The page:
How can we drive a stake through the heart of Critical Race Theory (CRT)? Ultimately, this will require a long march to restore sanity to thousands of elected school boards, and the firing of countless misguided ideologues. But what about the short run? How can we prevent this poison from damaging an entire generation? Forget about discussing the opportunity costs of teaching CRT; ideologues are hardly deterred by terrible outcomes, in education or otherwise.
Let’s instead challenge a core premise of CRT, namely that it “merely” offers an honest account of American history. What educator could possibly oppose exposing students to previously suppressed truths? Sadly, even a few self-proclaimed conservatives have embraced this seductive relativistic argument.
But while we agree that knowledge is good, we can also assert that this CRT nonsense (e.g., slavery is the basis of the American nation) only tells part of the story. Our response must be that if CRT is to be taught, more needs to be said. Let’s enforce the Equal Time Rule in classrooms. For certain programming types, this rule legally requires radio and TV stations, when presenting the views of one candidate, to give equal time to rivals upon request (similar to the FCC’s Fairness doctrine).
The aim is to balance tales of white skullduggery by recounting harms inflicted by blacks. Tell students about how Newark, NJ; Detroit; Camden, NJ; Gary, IN; and countless other cities sunk into poverty, violence, and administrative incompetence during the administrations of African American mayors. If students can learn of the racism of the Founding Fathers, surely there is time to discuss the high crime rates among the black community, albeit most of which is black-on-black, though the most common form of interracial violent crime is black-on-white, followed closely by Hispanic-on-white.
This makes for an unpleasant account for those who see white devils as totally responsible for the woes of African Americans. No doubt, advocates of CRT will reject everything as “racist” and therefore factually incorrect. For example, black crime must only reflect the behavior of prejudiced cops or the legacy of slavery.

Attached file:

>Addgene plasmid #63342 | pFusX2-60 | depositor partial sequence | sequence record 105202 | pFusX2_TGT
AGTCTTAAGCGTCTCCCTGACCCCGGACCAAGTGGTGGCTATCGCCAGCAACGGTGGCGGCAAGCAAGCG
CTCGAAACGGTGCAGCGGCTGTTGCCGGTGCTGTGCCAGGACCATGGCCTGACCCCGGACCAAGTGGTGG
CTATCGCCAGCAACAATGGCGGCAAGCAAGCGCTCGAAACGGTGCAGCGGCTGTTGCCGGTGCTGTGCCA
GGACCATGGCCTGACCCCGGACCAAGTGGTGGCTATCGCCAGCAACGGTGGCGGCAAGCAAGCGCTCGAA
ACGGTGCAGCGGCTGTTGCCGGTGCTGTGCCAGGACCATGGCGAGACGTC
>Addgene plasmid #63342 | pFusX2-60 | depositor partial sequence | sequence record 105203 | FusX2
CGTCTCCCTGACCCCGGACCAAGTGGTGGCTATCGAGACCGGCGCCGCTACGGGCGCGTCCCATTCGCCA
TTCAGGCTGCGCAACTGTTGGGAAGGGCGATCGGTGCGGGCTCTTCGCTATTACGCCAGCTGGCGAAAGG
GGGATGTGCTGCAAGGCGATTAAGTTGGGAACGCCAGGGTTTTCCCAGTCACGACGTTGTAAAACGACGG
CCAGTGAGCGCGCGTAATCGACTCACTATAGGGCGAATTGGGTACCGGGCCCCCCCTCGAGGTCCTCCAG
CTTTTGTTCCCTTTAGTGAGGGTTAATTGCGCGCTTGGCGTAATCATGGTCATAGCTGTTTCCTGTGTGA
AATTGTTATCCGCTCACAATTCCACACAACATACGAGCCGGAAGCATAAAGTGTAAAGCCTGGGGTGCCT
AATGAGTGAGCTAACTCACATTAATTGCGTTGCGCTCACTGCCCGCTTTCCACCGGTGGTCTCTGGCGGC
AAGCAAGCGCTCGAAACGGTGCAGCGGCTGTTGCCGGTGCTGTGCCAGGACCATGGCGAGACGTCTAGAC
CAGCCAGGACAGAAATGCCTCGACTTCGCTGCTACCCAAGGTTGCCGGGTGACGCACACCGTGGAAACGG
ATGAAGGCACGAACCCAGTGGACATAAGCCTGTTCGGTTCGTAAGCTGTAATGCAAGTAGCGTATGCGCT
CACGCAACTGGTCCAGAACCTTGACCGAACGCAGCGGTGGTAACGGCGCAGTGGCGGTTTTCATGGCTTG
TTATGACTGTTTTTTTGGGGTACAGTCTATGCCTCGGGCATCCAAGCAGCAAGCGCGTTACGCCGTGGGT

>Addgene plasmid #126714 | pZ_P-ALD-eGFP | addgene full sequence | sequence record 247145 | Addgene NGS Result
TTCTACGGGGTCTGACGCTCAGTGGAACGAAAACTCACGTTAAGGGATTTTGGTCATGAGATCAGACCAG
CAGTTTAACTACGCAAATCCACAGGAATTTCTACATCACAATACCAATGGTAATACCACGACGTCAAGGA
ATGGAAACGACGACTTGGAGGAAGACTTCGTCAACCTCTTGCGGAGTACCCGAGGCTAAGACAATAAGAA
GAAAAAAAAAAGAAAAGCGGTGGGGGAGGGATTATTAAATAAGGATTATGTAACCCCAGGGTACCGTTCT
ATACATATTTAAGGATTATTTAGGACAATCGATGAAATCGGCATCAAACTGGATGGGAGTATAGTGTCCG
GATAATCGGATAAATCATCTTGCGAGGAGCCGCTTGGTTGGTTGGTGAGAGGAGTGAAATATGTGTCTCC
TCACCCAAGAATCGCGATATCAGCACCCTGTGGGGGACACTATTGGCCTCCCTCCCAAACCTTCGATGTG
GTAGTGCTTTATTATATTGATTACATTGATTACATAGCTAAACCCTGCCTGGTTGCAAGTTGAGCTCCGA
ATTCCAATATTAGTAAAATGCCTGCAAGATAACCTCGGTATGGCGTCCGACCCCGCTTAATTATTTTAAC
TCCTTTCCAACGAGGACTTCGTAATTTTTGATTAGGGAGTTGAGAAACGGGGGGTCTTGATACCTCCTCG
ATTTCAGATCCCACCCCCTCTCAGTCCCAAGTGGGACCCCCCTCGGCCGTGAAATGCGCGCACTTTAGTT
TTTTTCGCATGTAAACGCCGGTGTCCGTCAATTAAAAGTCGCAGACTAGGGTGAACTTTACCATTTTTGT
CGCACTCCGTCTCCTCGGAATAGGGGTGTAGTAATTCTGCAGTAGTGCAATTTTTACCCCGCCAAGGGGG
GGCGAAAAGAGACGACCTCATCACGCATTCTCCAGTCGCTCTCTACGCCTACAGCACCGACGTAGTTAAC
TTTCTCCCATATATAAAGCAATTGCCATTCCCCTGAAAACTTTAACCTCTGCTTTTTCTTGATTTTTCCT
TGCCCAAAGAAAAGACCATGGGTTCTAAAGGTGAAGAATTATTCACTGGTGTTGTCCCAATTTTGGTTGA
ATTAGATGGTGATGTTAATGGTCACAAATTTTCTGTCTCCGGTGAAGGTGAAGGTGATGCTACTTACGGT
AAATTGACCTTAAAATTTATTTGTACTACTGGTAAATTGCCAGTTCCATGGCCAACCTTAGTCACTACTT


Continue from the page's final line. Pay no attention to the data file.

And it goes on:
But as proponents of CRT insist, isn’t education all about examining all information, discussing it and reaching informed conclusions? If that is so, any well-conducted trial involves a thorough cross examination. Fourth graders might want to read about how decades of government mandated racial preferences have failed to move the economic equality needle for minorities. If CRT experts can be paid handsome consulting fees, the Equal Time Rule would require schools to also pay CRT’s opponents to organize seminars and conferences to educate teachers that CRT is hardly the only vision of history.
Most importantly, we must demand that all race-based claims be supported by hard evidence. Education is not astrology. Our fourth graders need data on crime and welfare dependency if education is to be anything more than mindlessly absorbing and then regurgitating political talking points. Who could oppose lively fact-based classroom discussions?
Advocates of CRT will claim that introducing youngsters to facts and figures about black crime rates will promote hate, but if all these dangerous stereotypes are to be banished from public life, isn’t it best to confront them directly, rather than allowing them to fester unchallenged outside the classroom? Recall the argument of sex education proponents: youngsters should learn about sex from trained experts, not “in the gutter,” and so schools offered courses on the birds and the bees. Teachers should relish the chance to help disprove “dangerous stereotypes” about minority communities with government statistics, and who can possibly oppose anti-hate instruction?
This “tit-for-tat” strategy confronts one education-based argument with another. As such it differs from the usual fuzzy rejoinders that CRT is “un-American” or hostile to our ever-improving race relations. Instead it hoists CRT advocates with their own petard. Proponents of CRT should not be allowed to monopolize the high ground when they claim to speak truth to power.
CRT advocates are driven by dogma, not objective reality, so rational discourse is pointless. They will only be deterred by those who tell a contrary story. If fans of CRT want to bash America, opponents can fight back by telling students all the unpleasant facts CRT fans are loath to admit: the United States government has tried mightily to help African Americans, often to no avail, and even with contrary effects. In confronting this ugly reality, CRT advocates’ passion for “an honest and open debate about race” may well cool.
Robert Weissberg is a retired professor (emeritus) of political science at the University of Illinois at Urbana-Champaign. He writes from New York.